Fam Pract Manag. 2011 Jan-Feb;18(1):4.
In the article “A Proactive Approach to Controlled Substance Refills” [November/December 2010], the authors seem to describe proactive clerical prescription processing, but retroactive clinical medication monitoring. In the process, they misrepresent the new prescriptions they recommend writing without associated clinical assessments as prescription “refills.” The confusion created by the use of this terminology has substantial medicolegal and clinical ramifications, beginning with the fact that prescription refills for schedule II drugs are illegal: “The issuance of refills for a schedule II controlled substance is prohibited by law.”1
Drug Enforcement Administration regulations allow doctors to prescribe a sequence of up to three 30-day prescriptions in a single office visit. Following this simple, clinically proactive method would altogether eliminate the need for patients to pick up monthly “refills” from non-clinical intermediaries.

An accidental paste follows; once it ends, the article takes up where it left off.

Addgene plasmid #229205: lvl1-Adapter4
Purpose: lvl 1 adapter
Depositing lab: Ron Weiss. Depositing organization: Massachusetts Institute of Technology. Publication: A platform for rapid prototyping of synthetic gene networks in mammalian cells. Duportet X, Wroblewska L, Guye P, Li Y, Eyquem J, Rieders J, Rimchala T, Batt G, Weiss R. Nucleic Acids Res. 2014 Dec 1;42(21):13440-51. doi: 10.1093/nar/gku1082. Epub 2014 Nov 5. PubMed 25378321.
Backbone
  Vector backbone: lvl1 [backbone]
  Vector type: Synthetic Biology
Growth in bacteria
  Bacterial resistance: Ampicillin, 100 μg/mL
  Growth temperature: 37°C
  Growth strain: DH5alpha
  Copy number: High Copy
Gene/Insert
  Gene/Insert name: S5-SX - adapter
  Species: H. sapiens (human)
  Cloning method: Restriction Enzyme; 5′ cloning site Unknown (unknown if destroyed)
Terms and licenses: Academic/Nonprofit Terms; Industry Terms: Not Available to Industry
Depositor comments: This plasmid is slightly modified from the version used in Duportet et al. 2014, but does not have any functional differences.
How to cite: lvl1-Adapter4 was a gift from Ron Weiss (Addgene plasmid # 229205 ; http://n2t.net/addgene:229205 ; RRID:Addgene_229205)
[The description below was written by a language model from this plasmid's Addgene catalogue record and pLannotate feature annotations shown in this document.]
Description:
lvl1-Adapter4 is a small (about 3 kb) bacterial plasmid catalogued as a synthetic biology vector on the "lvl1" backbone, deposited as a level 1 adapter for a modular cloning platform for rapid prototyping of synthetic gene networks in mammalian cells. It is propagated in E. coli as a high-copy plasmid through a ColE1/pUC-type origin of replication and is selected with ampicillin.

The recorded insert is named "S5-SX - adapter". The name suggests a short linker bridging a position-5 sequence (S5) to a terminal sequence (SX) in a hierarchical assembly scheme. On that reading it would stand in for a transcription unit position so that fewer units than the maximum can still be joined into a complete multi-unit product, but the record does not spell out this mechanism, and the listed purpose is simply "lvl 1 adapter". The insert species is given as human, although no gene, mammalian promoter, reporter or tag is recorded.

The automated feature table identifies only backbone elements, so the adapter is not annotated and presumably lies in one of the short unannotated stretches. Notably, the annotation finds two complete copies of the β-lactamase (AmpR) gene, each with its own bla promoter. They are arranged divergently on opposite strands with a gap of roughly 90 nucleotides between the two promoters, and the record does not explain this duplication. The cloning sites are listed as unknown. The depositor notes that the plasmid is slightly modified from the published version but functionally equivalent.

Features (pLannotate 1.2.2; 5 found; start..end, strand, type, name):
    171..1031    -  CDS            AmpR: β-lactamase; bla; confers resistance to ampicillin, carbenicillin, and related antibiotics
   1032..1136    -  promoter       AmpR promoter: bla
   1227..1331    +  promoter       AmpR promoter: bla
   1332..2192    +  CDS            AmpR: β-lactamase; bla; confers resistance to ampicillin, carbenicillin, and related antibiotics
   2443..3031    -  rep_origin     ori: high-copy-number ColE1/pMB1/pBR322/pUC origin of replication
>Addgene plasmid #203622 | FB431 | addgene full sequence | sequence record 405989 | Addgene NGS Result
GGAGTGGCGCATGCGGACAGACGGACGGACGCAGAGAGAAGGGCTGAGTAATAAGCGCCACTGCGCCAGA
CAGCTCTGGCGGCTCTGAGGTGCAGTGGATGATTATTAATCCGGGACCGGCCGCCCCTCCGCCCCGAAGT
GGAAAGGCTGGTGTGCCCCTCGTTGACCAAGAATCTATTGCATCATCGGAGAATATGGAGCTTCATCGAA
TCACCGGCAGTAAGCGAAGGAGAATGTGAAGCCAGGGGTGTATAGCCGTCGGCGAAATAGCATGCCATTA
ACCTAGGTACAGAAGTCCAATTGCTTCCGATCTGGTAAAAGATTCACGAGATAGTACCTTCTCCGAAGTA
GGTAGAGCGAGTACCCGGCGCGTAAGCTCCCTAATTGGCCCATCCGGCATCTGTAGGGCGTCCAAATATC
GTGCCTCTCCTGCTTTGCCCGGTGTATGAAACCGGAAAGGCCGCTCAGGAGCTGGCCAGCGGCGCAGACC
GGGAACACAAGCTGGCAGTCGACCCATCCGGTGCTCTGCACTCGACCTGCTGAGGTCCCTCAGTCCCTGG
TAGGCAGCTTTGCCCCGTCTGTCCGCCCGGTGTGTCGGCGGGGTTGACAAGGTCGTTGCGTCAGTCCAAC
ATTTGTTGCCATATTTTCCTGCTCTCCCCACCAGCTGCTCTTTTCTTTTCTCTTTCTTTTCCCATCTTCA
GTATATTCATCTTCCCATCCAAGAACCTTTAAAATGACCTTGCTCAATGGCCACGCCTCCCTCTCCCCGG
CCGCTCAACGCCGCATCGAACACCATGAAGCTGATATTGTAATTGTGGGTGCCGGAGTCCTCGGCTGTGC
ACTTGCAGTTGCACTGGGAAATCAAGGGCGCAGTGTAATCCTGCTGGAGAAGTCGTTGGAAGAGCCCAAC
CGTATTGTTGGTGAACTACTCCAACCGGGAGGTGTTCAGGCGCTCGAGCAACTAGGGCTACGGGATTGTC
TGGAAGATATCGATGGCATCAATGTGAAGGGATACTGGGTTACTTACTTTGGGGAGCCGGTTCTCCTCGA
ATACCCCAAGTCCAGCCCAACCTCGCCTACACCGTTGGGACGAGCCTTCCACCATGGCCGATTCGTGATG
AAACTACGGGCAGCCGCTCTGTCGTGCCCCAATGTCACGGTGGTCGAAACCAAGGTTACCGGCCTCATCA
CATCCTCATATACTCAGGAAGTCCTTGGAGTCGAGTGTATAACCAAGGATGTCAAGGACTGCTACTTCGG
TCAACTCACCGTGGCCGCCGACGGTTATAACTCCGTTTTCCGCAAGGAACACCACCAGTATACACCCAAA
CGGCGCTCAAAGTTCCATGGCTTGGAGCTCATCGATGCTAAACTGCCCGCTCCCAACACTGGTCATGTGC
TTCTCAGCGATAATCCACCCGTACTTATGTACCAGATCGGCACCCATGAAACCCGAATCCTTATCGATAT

1. U.S. Department of Justice, Drug Enforcement Administration, Office of Diversion Control. Issuance of multiple prescriptions for schedule II controlled substances. Available at: http://www.deadiversion.usdoj.gov/faq/mult_rx_faq.htm. Accessed Dec. 15, 2010.
Issuing a sequence of three time-delineated prescriptions during a single visit, as Dr. Teichman suggests, is certainly an acceptable option for providers. The method described in our article allows each separate prescription to be written and given to the patient in the time frame when it will be used, rather than giving multiple prescriptions to the patient at one time.
Our program of providing a separate prescription each month allows tighter surveillance with urine toxicology screening and physician oversight, which we have found beneficial. Our method does not involve refilling controlled substances on a single prescription, which, as Dr. Teichman mentions, is illegal for schedule II drugs.